Northwestern coach Pat Fitzgerald had seen enough of Nebraska’s 25-24 win over Purdue to be quite impressed by the performance of Husker quarterback Tanner Lee, who led two fourth-quarter touchdown drives to pull off the comeback.
“You could argue that he had probably his best game on Saturday against Purdue,” Fitzgerald said. “Made some big-time throws. That two-minute drive that he led was awesome. It was impressive … he threw the ball into some tight windows, their guys went up and made some big-time catches for him. Tight end played great. Stanley Morgan made some big plays.”
Fitzgerald saw the same kind of performance from his quarterback, Clayton Thorson, in Northwestern’s 39-31 triple overtime win over Michigan State. Thorson had the best game of his career — 33 of 48 for 356 yards and two touchdowns.
“He gave us a chance to win,” Fitzgerald said. “We had six drops, so he had 33 completions — if you take the six drops, that’s 39 of 48. That’s pretty spectacular in my book.”
Another linebacker busts out
On the heels of graduating All-Big Ten standout Anthony Walker, Northwestern appears to have found another elite middle linebacker.
It’s redshirt freshman Paddy Fisher, who sat out last season to put on weight but has burst onto the scene in 2017. He leads Northwestern with 73 tackles, which ranks third in the Big Ten. Fisher, 6-foot-4 and 245 pounds, was Big Ten defensive player of week after logging 14 solo tackles in the win over Michigan State.
Northwestern signed the three-star prospect out of Katy, Texas, after beating out Wisconsin and Iowa State, among others.
“He’s a lot like the generational linebackers,” said Fitzgerald, who won the Nagurski and Bednarik Awards in 1995 and 1996. “I think he easily could have played back then because of his size. There’s some new-age linebackers at their size who would’ve never been able to play back in the ’90s. And then there’s guys like me with my lack of athleticism that couldn’t play now. The game has evolved. It’s a much more spatial game. You think about a couple of the plays that Paddy has made outside of the numbers, even the fumble caused on Saturday that was a big play in the game. That’s a big 250-pound guy that can run sideline to sideline. It’s pretty impressive.”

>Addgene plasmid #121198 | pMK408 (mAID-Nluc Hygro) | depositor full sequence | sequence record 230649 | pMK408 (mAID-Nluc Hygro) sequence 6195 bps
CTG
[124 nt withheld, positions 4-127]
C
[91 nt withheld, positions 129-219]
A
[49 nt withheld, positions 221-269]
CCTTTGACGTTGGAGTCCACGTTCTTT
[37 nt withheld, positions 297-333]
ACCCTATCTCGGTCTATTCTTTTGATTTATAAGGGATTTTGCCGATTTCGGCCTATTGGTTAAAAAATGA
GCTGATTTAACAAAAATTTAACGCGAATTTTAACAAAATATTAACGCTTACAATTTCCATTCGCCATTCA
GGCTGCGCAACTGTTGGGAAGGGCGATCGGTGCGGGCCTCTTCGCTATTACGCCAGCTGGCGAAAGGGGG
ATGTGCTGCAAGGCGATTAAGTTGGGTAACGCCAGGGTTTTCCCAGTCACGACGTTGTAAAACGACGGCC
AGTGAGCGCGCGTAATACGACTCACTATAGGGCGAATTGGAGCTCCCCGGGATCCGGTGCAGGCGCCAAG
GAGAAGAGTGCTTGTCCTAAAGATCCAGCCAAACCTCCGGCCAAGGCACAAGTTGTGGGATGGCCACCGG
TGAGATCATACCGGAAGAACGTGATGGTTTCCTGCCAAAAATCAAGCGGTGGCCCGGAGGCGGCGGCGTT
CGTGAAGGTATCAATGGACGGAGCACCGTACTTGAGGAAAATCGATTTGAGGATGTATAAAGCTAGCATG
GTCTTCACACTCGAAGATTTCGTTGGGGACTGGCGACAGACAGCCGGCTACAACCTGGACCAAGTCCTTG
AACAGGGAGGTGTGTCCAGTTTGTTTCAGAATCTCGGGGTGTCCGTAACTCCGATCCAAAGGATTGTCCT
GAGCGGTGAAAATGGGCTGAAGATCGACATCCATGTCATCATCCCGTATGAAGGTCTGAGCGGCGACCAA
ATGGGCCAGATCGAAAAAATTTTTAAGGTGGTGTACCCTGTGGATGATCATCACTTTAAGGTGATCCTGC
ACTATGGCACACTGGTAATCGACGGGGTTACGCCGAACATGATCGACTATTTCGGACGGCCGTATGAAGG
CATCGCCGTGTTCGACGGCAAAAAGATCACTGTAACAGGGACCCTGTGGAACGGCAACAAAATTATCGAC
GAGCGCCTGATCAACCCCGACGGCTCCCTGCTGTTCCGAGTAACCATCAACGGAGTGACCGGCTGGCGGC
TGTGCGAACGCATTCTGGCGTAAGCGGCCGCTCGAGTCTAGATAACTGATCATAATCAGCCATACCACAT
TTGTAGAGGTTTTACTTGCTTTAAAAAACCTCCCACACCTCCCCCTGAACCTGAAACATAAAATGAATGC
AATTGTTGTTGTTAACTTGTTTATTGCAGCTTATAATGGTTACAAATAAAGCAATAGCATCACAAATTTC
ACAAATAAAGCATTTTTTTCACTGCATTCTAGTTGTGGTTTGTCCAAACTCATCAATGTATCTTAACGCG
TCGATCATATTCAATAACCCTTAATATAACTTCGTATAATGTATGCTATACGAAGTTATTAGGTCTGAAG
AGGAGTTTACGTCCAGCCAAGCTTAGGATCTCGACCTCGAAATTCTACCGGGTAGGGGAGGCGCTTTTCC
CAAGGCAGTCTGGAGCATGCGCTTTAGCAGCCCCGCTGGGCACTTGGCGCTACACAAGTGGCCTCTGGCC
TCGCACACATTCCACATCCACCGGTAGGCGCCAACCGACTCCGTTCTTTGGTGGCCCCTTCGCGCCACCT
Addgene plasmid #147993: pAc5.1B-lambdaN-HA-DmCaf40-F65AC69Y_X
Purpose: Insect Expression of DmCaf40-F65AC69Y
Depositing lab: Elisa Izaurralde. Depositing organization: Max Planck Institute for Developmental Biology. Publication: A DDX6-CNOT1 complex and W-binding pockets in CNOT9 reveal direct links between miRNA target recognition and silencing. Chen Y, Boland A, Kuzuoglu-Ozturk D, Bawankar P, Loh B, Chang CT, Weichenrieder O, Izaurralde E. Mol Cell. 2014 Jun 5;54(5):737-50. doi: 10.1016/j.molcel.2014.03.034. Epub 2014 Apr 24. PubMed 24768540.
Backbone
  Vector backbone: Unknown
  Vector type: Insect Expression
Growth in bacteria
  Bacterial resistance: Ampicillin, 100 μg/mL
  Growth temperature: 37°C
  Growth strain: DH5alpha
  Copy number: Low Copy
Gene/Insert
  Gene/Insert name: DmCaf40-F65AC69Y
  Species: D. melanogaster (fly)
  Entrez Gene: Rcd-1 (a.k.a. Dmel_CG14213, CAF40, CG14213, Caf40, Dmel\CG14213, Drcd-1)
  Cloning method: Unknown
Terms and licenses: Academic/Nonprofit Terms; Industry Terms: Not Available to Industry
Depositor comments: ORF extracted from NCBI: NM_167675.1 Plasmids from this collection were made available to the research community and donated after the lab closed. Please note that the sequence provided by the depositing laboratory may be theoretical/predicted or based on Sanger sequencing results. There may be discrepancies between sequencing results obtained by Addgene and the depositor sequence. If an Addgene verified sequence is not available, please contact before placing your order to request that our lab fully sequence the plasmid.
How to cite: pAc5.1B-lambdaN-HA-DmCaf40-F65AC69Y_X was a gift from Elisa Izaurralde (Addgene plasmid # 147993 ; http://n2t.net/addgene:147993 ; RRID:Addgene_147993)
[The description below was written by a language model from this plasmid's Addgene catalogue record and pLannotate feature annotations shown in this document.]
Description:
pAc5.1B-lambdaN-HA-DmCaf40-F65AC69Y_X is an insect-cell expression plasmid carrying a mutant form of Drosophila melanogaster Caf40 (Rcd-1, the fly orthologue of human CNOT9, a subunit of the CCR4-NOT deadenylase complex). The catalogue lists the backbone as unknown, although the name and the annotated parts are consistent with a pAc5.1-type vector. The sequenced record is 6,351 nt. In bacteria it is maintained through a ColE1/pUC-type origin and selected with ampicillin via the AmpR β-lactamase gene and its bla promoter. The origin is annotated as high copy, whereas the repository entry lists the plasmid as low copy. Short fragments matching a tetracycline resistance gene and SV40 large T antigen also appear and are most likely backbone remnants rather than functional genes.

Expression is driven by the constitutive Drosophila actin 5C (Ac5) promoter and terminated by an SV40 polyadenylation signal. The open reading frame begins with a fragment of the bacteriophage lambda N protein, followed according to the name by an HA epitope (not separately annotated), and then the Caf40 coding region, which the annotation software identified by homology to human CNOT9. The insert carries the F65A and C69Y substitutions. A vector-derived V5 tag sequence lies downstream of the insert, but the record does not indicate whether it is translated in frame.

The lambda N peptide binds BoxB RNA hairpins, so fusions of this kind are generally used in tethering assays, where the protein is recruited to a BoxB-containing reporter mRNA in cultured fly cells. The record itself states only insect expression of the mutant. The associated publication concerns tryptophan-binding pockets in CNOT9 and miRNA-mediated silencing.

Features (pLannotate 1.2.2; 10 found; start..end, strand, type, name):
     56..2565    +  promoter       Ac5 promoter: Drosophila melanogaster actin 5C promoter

Fitzgerald said Fisher had 21 tackles overall against Michigan State, though he was originally credited with 17.
Fisher attributed his success to his training at Katy High School, a prep powerhouse in Texas.
“Katy was definitely structured identically to how it is here at Northwestern, so it was almost like I was playing four years of college ball already,” Fisher said. “It just had a lower intensity, and just not as many athletic guys. Just throughout the competition level. But it really helped me come in here with confidence and a step ahead of the other guys, and allowed me to be able to help the other guys and show them the way.”
“They’ve been one of the best defenses in Texas since I’ve been recruiting down there,” Fitzgerald said. “Paddy came prepared. He does a great job in practice. He’s a diligent worker. I think he’s really starting to gain confidence, and slowly starting to take this defense over and the team, and it’s been fun to watch that maturation.”
» Northwestern’s run game has struggled mightily this season. The Wildcats have run for less than 100 yards four times, including just 25 yards at Wisconsin and 64 in the triple-overtime win over Michigan State. Sacks — which go on the rushing total ledger — have been an issue: Northwestern has allowed 24 for 170 yards.
» Fitzgerald had high praise for Nebraska’s Memorial Stadium, where the Wildcats have won twice.
“We’re going to have our hands full in one of the great, great venues in college football and you could argue the best fan base in America,” Fitzgerald said. “They’re rabid. It’s a great challenge to play in, and we’ll have our hands full with that.”
» Northwestern has 10 freshmen and sophomores on its top two units on defense and nine on offense.